By: Kendra Santos
GUTHRIE, Oklahoma—-Ryle Smith rodeos for a living. So the 31-year-old California native is big on anything and everything aimed at making the cowboy sport bigger and better for all involved. That’s why he’s roping at the $500,000 World Champions Rodeo Alliance (WCRA) Semi-Finals here at the Lazy E Arena this week.
“This rodeo fits in great with my fall,” said Smith, who next month will compete at his third straight Wrangler National Finals Rodeo in Las Vegas. “This is a great spot for me to get ready for the Finals—to get behind the barrier with a lot of good competition. It’s set up similar to the NFR, as far as the start, the cattle, and the competition go. And the best guys are here.
“This is a great financial opportunity for us, and the fact that it fits into everybody’s schedule so conveniently is very much appreciated by us cowboys. I think it’s important for new entities and first-time events to not compete or conflict with existing rodeos’ dates. As cowboys, there are only so many opportunities that are this good, and we shouldn’t have to choose.”
Smith’s snappy, 7.51-second tie-down roping run in the opening round of the preliminaries won that round and advances him to Saturday’s progressive round, along with the top four in each of those first two preliminary rounds and the top 24 in the two-head average. Ryle’s riding his main mount, Trouble, that he’ll also ride at Rodeo’s Super Bowl next month in Vegas. Ryle and Trouble are a time-tested team, having bonded since Smith was 19 and Trouble was 3.
“The WCRA is breaking ground in new areas,” said Smith, who’s here with his wife, Nika, and their year-old daughter, Remy. “I like that they’re doing their own thing, and generating new events like this one, and the million-dollar rodeo that’s coming up in Chicago (the Windy City Roundup will be held in January at Allstate Arena in Chicago in conjunction with the Professional Bull Riders Elite-Tour event). They’re producing events that pay a substantial amount of money that weren’t here before. I also like the idea that they give everybody an equal chance to get to this rodeo, Chicago, and the other million-dollar rodeos.”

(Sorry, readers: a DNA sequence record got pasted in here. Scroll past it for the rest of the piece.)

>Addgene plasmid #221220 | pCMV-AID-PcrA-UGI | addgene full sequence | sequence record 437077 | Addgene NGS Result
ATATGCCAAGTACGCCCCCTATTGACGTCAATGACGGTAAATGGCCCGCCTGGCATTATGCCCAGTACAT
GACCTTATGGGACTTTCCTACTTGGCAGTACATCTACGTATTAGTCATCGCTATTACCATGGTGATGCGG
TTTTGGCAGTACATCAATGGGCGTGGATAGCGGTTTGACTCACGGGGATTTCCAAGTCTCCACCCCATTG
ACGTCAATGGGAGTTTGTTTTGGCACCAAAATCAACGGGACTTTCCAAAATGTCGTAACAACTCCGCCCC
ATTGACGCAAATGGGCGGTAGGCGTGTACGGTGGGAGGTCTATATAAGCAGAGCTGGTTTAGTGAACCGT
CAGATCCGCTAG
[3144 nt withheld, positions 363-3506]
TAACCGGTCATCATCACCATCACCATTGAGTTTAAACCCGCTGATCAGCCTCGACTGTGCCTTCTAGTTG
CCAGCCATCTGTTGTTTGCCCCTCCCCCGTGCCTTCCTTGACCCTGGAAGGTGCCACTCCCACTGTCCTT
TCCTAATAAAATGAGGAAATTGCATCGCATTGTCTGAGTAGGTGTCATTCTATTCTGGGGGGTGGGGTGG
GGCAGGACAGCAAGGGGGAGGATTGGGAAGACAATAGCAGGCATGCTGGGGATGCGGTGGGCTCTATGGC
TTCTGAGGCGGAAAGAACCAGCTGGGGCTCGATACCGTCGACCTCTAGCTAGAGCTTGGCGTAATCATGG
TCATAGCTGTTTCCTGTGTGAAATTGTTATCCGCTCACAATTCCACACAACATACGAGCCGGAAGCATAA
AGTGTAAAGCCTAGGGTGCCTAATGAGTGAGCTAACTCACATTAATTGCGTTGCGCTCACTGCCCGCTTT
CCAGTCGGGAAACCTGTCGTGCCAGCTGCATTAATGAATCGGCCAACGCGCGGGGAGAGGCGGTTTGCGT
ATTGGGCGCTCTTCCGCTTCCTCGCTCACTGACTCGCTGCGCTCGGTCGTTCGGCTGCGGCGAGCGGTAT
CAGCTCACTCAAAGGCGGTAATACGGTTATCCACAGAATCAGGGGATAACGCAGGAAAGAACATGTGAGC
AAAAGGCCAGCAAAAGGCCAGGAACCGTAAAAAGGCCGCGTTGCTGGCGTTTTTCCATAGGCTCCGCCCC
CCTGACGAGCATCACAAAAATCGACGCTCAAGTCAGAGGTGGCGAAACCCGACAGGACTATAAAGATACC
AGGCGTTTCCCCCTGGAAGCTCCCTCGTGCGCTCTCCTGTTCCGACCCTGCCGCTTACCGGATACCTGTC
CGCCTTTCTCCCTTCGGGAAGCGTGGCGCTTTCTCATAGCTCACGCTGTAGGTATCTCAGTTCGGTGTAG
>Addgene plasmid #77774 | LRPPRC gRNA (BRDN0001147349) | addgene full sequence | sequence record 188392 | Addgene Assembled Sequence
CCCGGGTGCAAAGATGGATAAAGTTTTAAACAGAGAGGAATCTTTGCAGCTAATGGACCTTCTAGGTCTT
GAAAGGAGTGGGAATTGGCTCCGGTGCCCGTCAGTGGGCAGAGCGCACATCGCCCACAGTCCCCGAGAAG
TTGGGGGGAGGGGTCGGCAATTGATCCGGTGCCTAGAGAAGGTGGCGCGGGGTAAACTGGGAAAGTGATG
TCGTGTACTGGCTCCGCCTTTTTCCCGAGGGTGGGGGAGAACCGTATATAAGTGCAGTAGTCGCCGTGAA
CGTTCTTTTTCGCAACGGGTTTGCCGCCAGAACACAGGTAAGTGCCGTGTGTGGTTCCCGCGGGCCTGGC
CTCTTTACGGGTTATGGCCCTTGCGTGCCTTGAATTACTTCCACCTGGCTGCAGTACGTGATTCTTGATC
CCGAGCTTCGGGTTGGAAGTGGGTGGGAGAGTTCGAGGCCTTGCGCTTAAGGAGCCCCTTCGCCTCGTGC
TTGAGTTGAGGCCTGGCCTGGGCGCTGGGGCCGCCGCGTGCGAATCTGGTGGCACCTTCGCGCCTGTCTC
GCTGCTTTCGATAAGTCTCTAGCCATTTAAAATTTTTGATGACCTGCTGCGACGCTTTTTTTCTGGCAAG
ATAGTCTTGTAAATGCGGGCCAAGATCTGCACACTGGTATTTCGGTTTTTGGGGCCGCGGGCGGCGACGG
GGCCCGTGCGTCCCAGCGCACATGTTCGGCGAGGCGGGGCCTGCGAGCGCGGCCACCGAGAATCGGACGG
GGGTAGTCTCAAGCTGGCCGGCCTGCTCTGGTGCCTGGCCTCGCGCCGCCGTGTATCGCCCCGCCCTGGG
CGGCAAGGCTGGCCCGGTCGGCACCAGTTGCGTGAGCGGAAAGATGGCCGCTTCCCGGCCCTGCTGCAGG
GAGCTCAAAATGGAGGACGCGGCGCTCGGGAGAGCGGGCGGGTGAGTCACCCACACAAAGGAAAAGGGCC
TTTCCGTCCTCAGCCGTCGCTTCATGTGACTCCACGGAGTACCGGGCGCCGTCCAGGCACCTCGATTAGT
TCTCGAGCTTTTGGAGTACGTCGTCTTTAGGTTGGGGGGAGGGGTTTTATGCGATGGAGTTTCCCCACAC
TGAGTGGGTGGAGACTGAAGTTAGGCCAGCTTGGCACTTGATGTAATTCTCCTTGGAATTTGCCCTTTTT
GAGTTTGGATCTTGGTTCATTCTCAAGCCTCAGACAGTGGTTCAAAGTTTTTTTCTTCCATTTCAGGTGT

Smith is an all-around cowboy who grew up in the original Cowboy Capital of the World in Oakdale. He now has a second home in Texas. Smith qualified for his first NFR as a tie-down roper in 2016, and is returning in that event this year. In 2017, he wrestled steers at his second Finals.
“I’d like to thank all committees and rodeo producers, including those putting on this event, who understand what we do, are aware of our schedules and goals, and understand that we can’t be two places at once. If you make us choose, everybody loses—the cowboys, committees, stock contractors, and fans—because we’re split up and spread out. It feels like we’re heading in a good direction in rodeo today, and I sure hope that trend continues. It doesn’t have to be the rat race it’s always been, and everyone really can win.
“I hope that the WCRA, the PRCA (Professional Rodeo Cowboys Association) and all major rodeos and rodeo committees can come together. I hope they will preserve the (PRCA) rule book, and continue to bring more money to the table for the cowboys. We don’t need to throw the rule book out the window or compromise the integrity of the sport to make more money. It does not have to be either/or. It took 60 years for that rule book to evolve, and it’s there to keep it fair and make sure the right guy wins. The oldest, most established rules are there to protect the cowboys and the judges, and to make this a truly professional sport.”
Like the rest of the cowboy contingent, Smith is bullish on positive, industry-wide progress.
“The WCRA is planting a seed, and we all want to be a part of it,” Smith said. “We’re hoping it’ll grow into something great. I like their vision, which will ultimately mean more major events where cowboys can win good money, and less travel. The old rodeo model has no breaks, so it’s extremely exhausting, and as everyone knows the economics of it are very tough.
“The point of the WCRA is to bring the best together, have great talent go at it for good money, and put on a great show for the fans. My next rodeo after this one is the biggest rodeo of the year. The NFR is, without a doubt, the best rodeo in the world. There’s not one cowboy breathing who doesn’t want to be there. This rodeo is a chance to warm up and get ready for the Finals, make some much-needed money, and also try to make it to Chicago, so you have that in your back pocket. The WCRA and the PRCA are both headed in a good, positive direction. I think it’s only a matter of time until they meet up and work together to take the sport to the next level.”